Reading, PA—The scene outside Carpenter Technologies has been repeated once or twice a month for about the last two years. Eighteen men and women receiving a full factory tour as part of their official transition from temporary employee to full-time staff.
It's not just a good thing for each of the individuals. It's also a boost to a struggling city. Reading, Pennsylvania has an unemployment rate of 12 percent, and that's actually down from 13.5 percent.
Carpenter has added more than 350 jobs here since last summer, and it's been an injection of life into a city with a dying manufacturing base.
"You look at housing, you look at the amount of money that's spent on entertainment, on restaurants, and the fact that those folks are here and they're getting good wages and they're spending it locally in more cases than not," said Reading Mayor Thomas McMahon. "That makes a really big impact and it's something that helps all of us."
Carpenter makes specialty metals that go into a wide range of products, including oil-drilling equipment, medical devices and airplanes. The $2 billion company emerged from the "Great Recession" with strong earnings power, and just this week, it hit a new high of $53.23.
Beyond the new hires, the company hired back all workers it laid off three years ago and recently announced that the Reading facility will be expanded. That means new jobs to build the addition, and new jobs to service it.
"We were worried. We were scared," said Phyllis Logan, a 30-year Carpenter veteran, who actually took a voluntary furlough to ensure young workers did not lose their jobs. Now, she's back on the job. "You would come in and see the orders diminish, and we were just not sure. But then, business started picking up.
"When they put the information out there that they were hiring, it was exciting. We knew that we were on our way."
However, Reading is a long way from being on its way to prosperity. It's a lot like many American mid-sized cities: A former manufacturing hub that has seen jobs go away as companies have moved, either overseas or closer to customers.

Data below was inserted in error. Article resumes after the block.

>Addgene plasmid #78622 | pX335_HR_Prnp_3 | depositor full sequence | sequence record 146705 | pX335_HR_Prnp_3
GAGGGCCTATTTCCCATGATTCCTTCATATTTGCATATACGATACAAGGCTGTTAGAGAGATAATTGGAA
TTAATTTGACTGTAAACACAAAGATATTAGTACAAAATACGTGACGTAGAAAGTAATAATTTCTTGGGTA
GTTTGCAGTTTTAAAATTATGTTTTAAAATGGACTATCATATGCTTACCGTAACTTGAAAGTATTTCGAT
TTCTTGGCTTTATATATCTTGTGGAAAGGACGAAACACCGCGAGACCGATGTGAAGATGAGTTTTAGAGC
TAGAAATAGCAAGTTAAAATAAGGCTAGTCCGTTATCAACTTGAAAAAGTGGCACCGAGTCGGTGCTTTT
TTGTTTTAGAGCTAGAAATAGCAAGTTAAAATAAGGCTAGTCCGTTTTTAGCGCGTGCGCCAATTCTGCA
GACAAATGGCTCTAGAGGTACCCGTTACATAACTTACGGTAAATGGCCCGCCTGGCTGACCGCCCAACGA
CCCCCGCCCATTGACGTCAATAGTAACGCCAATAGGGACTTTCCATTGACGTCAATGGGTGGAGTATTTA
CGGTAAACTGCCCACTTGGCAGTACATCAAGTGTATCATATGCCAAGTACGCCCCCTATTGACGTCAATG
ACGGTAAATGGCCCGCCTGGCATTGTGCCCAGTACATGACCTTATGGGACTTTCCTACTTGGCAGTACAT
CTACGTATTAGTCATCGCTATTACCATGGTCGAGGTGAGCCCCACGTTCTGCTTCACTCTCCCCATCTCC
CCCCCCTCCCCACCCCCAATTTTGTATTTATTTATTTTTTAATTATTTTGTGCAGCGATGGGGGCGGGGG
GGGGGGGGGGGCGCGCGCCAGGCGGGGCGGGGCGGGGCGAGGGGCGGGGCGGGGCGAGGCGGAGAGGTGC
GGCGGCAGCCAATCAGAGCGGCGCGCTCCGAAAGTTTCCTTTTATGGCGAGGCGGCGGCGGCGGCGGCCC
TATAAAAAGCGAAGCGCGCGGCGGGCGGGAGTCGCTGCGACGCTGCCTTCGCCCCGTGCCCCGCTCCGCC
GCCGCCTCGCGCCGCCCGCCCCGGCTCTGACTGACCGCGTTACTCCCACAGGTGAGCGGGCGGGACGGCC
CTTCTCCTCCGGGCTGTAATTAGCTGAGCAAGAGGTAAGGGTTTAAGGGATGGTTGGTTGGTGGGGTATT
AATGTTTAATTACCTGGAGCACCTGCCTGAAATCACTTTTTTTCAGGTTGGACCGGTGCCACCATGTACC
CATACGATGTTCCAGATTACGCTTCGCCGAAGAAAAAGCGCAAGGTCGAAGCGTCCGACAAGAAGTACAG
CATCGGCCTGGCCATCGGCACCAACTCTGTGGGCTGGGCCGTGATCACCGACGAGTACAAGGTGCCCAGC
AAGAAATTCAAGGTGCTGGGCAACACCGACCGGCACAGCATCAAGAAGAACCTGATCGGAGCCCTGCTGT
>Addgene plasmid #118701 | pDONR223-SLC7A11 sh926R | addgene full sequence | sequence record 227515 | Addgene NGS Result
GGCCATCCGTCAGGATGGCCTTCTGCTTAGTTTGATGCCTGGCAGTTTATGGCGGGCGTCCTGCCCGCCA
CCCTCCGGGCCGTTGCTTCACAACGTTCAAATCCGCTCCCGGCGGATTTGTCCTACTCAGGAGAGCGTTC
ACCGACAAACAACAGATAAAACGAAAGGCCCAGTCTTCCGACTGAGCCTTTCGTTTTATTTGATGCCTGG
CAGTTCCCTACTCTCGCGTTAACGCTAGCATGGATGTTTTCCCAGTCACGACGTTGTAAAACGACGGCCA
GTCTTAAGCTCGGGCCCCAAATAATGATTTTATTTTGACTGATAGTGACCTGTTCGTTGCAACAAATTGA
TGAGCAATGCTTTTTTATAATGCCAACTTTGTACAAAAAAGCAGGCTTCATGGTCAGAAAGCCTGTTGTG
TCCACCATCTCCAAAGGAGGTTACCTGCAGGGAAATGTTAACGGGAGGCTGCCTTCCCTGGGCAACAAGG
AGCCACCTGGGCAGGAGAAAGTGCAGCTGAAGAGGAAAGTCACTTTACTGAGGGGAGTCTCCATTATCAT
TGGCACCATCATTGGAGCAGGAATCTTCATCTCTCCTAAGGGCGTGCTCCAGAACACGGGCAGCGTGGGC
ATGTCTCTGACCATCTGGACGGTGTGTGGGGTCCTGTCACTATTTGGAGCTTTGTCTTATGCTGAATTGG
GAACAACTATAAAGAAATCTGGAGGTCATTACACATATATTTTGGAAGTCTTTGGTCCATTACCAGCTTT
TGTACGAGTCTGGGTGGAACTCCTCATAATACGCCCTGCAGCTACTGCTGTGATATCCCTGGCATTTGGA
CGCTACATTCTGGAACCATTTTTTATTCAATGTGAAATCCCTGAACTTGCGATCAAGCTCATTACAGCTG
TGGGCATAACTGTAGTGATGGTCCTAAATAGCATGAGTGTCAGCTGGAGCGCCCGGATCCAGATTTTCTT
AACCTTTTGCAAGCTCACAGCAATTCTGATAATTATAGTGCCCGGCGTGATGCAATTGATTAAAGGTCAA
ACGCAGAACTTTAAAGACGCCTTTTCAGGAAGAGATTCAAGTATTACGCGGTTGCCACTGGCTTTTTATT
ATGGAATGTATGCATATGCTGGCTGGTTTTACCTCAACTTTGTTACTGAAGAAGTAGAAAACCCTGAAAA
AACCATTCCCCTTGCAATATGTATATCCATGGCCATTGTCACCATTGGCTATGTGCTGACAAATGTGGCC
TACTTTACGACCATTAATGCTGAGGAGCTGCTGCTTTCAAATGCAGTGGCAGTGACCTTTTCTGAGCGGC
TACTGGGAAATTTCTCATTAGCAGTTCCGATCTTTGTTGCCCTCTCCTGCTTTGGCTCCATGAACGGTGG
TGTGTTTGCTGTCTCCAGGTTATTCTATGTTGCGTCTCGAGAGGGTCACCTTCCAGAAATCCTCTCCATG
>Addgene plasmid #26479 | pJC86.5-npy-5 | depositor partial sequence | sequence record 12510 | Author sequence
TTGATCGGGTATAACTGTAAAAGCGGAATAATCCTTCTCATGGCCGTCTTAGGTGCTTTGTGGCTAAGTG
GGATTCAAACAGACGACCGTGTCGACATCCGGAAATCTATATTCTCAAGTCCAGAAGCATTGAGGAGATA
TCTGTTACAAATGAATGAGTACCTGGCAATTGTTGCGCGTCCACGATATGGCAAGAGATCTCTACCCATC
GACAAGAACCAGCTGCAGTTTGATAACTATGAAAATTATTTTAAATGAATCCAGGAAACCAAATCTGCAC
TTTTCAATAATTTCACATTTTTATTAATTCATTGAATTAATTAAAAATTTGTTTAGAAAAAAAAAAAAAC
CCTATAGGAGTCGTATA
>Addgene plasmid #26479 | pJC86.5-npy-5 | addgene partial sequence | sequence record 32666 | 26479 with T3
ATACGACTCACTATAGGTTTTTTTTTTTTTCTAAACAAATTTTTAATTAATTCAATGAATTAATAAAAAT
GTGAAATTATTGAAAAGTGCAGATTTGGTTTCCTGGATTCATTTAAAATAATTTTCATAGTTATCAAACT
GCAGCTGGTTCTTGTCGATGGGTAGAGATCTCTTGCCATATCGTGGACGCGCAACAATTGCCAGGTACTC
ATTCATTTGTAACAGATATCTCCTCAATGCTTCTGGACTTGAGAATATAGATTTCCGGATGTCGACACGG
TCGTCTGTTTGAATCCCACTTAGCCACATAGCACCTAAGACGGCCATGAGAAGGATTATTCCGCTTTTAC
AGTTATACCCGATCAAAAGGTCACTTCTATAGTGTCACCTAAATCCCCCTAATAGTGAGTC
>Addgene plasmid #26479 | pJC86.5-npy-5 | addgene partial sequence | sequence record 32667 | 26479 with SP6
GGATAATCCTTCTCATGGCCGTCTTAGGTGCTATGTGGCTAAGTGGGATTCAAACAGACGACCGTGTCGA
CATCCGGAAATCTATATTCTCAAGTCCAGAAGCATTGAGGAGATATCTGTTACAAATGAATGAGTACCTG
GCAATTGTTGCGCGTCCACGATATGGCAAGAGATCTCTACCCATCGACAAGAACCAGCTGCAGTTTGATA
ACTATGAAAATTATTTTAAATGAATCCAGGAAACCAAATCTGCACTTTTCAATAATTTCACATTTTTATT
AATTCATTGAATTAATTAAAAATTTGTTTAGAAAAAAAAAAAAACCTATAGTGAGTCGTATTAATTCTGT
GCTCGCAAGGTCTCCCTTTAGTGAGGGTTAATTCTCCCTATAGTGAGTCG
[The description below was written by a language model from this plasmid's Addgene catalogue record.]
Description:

Some of those companies will never return, but now, the city's Mayor says, the some 400,000 people in the area need to make sure they have the right skills to match the jobs that are created.
"There are a couple of areas that our cities are looking at right now, not only to attract high tech businesses, but also to make sure that we've got the quality workforce that's trained and educated and will be able to step in and take those kind of jobs when we actively recruit them," Mayor Thomas McMahon said.
Within the group of people who went on furlough, there are examples of the excess that helped create huge consumer debt problems ... and the lessons learned.
"I am getting back on my feet again," said Seth Thomason, who was let go three years ago and was working for his uncle's landscaping company when he received the call to come back to work. If he had not come back, at 19-years old, he would have been bankrupt.
"When I first started here, I was getting good pay for my age, and I went out and bought a new truck, motorcycle. Then, I got laid off and started getting behind on my finances," said Thomason, who said he learned a huge lesson and feels lucky for the second chance. "Once I came back, I started getting on my feet again.
"And just now, two years later, I've started to get back to where I was."
Now, he has a retirement plan, and he has opened a Roth IRA. Meanwhile, a lot of his friends who have four-year degrees are still looking for work.
"They all graduated last week, and they're still cutting grass," he said. "I know there's a lot of people that are unemployed and just looking to do anything, pretty much ... any way they can get money."
CNBC also spoke with Nate Romig, who graduated from Albright College with a degree in business marketing and history. It took him a matter of days after graduation to realize that he wasn't going to get a job locally in either field. Now, he's working the production line at Carpenter.
"I would think that I would have found a job, but something I would like doing? Probably not," he said. "And something that's not paying as well? Probably not."
Romig looks forward to getting off the line and onto a management track. But for now, he's just happy to be able to have a job in his hometown of Reading, Pennsylvania.